The Count of Monte Cristo (Touchstone), according to promotional materials, strives to be "the first major swashbuckling movie of the new millennium." The film, based on the classic novel by Alexandre Dumas, tells the story of Edmond Dantés (Jim Caviezel), who is framed as a traitor by his duplicitous friend Fernand Mondego (Guy Pearce). Dantés spends 13 torturous years on the island prison of Chateau d'If, learns life lessons from an imprisoned priest, Abbe Faria (Richard Harris), then designs an elaborate scheme to seek revenge on Mondego and others who betrayed him. In his cell, Dantés finds a wall carving that says GOD WILL GIVE ME JUSTICE, and he deepens the carving in his years of imprisonment. Faria, the most engaging character in the film, pleads with DantÉs not to seek revenge, but to no avail. After more than two hours of new-millennium swashbuckling, the film's resolution is so abrupt that it seems like a non sequitur. The cinematography is rich, the acting is competent all around, but a nagging question remains: Why now?


The Miracle of the Cards is based on the true story of Craig Shergold (Thomas Sangster), a boy who seems doomed to an early death by a brain tumor. Young Craig expresses his wish to win a place in the Guinness Book of World Records by receiving the greatest number of get-well cards. His wish will be familiar to the millions of people who have received dated e-mails suggesting that his challenge remains urgent. Stop sending those cards, everyone: He surpassed the record within a year, receiving 16 million cards by 1990.

Do not be misled by the flat-footed title: The miracle here is not merely that a gravely ill young man received millions of cards from around the world. The film sometimes feels like an extended episode of PAX-TV's series, It's a Miracle (complete with a cameo appearance by actor Richard Thomas). But the film is mature enough to include dramatic elements of jealousy, obsession, and religious doubt.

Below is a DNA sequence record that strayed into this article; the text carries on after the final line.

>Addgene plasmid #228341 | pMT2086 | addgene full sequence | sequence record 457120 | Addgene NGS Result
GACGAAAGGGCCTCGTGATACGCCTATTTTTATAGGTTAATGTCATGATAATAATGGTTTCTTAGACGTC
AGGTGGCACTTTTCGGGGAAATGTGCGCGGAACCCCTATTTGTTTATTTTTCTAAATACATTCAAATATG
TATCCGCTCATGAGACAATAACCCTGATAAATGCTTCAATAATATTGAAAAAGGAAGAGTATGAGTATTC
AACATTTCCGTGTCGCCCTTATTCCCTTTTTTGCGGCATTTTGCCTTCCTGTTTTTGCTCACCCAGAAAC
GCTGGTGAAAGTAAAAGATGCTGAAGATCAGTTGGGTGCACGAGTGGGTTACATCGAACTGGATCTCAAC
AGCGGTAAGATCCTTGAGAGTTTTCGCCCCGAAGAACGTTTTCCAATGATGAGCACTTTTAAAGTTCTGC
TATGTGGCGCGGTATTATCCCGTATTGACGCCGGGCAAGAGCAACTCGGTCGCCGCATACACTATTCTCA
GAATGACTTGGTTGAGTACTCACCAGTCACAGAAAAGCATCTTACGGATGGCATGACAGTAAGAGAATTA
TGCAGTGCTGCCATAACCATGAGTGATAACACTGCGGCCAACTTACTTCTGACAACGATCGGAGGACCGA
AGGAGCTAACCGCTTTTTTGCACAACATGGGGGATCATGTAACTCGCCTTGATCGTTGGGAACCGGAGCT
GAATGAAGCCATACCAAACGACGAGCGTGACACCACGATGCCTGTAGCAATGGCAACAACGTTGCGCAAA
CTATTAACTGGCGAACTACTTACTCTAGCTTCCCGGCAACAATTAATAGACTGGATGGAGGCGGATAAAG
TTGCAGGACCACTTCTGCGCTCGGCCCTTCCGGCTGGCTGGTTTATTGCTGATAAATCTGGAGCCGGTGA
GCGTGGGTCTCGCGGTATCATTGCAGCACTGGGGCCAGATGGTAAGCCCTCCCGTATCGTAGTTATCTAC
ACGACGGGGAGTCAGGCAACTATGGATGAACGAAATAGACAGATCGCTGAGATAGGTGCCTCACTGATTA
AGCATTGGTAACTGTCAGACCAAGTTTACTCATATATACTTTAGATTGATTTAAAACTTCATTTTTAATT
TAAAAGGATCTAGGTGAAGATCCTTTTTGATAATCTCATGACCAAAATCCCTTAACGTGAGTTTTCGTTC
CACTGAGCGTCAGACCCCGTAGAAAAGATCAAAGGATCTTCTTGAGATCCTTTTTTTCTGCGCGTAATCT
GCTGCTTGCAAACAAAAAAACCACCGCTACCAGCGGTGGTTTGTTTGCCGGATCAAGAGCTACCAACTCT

Waterproof will feel familiar to film lovers who were fortunate enough to see Maya Angelou's Down in the Delta (1998). The plots are similar: An African American woman in crisis returns to her hometown in the South, where she experiences redemption.

Waterproof, directed by Barry Berman (Benny & Joon), throws in some other interesting curve balls, however. Its protagonist, Tyree Battle (April Grace), essentially kidnaps a Jewish shop owner, Eli Zeal (Burt Reynolds), who has been shot by her son. While he mends, Zeal discovers a friendship with Sugar, the family patriarch (Whitman Mayo, in his final film). It's great fun to see Mayo, who played Grady Wilson on TV's Sanford and Son, in an entirely different role.

Too often this film strains credulity, especially in suggesting that Zeal would be so longsuffering about being shanghaied from inner-city Washington, D.C., to a small town in Louisiana. Nevertheless, Waterproof explores interracial love, the destructive power of guilt, and the sheer joy of Christian baptism.

If Cloud Ten continues making films like The Miracle of the Cards and Waterproof, it will attract a devoted core audience of people who respect storytelling over propaganda. Both films will have limited theatrical releases, but they are also available on VHS and DVD. And they both offer impressive Web sites ( and

Related Elsewhere

The Count of Monte Cristo’s Web site contains trailers, story information, and a chance to send friends to a “virtual jail.”

Recently, Monte Cristo star Jim Caviezel talked to CCM Magazine about his faith and said his number-one priority is making sure the story in his films has "redeeming value."

The official sites for Waterproof and The Miracle of the Cards feature story information, images, trailers, and reviews.

In last months’ Coming Soon, Douglas LeBlanc looked at A Walk to Remember, The Magic Never Ends: The Life and Work of C.S. Lewis, and The Good War and Those Who Refused to Fight It.

Christianity Today'sFilm Forum looks at what critics are saying about new films each week. Reviews of The Count of Monte Cristo were featured in January.